Fiat Chrysler Automobiles announced Friday that it has formally applied for emissions certification for its 2017 Jeep Grand Cherokee and Ram 1500 diesel vehicles that it hopes will resolve allegations of Clean Air Act violations.
The automaker believes the software fix it has proposed will resolve concerns from the federal government and the California Air Resources Board and clear the way for it to finally sell more than 104,000 SUVs and pickups.
The move follows reports earlier in the week that indicated the company could face a federal lawsuit if no agreement is reached soon on resolving alleged Clean Air Act violations involving previous year diesel models.
Fiat Chrysler said it believes its application and proposed software fix “should help facilitate a prompt resolution to ongoing discussions with the Environment and Natural Resources Division of the U.S. Department of Justice and other governmental agencies.”
If the application, which was filed Thursday, is approved, it would be good news for consumers who have been forced to wait for a 2017 Grand Cherokee or Ram 1500 diesel for months. The automaker has been unable to sell the vehicles at least since January, when EPA announced the violations.
Approval might also signal a positive effort to avoid the kind of scandal that roiled Volkswagen over diesel emissions cheating. The company agreed to pay $4.3 billion in a criminal settlement and more than $17 billion in civil settlements after U.S. regulators uncovered so-called defeat devices, which change how a vehicle performs during or outside of testing, on VW diesels in 2015.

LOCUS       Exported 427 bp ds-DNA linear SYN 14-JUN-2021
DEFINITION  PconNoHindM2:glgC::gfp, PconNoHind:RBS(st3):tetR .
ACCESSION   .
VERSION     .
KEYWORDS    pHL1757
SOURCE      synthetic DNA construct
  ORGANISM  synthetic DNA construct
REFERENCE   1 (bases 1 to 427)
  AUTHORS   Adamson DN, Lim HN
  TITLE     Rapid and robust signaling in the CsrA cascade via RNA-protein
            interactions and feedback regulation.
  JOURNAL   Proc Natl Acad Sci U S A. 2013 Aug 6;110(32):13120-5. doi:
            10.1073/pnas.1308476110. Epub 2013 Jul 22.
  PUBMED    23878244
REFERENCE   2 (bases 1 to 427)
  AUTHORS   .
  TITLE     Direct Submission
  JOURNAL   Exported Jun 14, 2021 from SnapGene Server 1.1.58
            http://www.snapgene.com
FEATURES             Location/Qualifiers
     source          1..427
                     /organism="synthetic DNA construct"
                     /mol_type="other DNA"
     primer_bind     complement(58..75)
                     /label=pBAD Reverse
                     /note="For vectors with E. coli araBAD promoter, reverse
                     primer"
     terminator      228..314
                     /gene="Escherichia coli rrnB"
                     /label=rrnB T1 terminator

Fiat Chrysler says its 2017 diesel models feature updated emissions software calibrations and that with permission from regulators it would also install the updated software on 2014-16 Grand Cherokee and Ram 1500 diesels.
“The filing (of the application) is the result of many months of close collaboration between FCA US and EPA and CARB, including extensive testing of the vehicles, to clarify issues related to the company’s emissions control technology,” the automaker said in its statement.
If the application is approved, owners of the 2014-16 models would be able to receive the updates at their local dealerships. The updated software is expected to reduce emissions but is not expected to effect performance or fuel efficiency.
It was not immediately clear how quickly the government would respond to the application. An EPA spokeswoman said on Thursday that the agency does not comment on vehicles before they are introduced into commerce.
FCA has previously pushed back against the government’s claims regarding the alleged Clean Air Act violations, saying that “in the case of any litigation, FCA US will defend itself vigorously, particularly against any claims that the company deliberately installed defeat devices to cheat U.S. emissions tests.”
FCA’s diesels have also been the subject of attention in Europe. On Wednesday, the European Commission, an arm of the European Union, demanded answers from the Italian government over its handling of emissions allegations against the company there.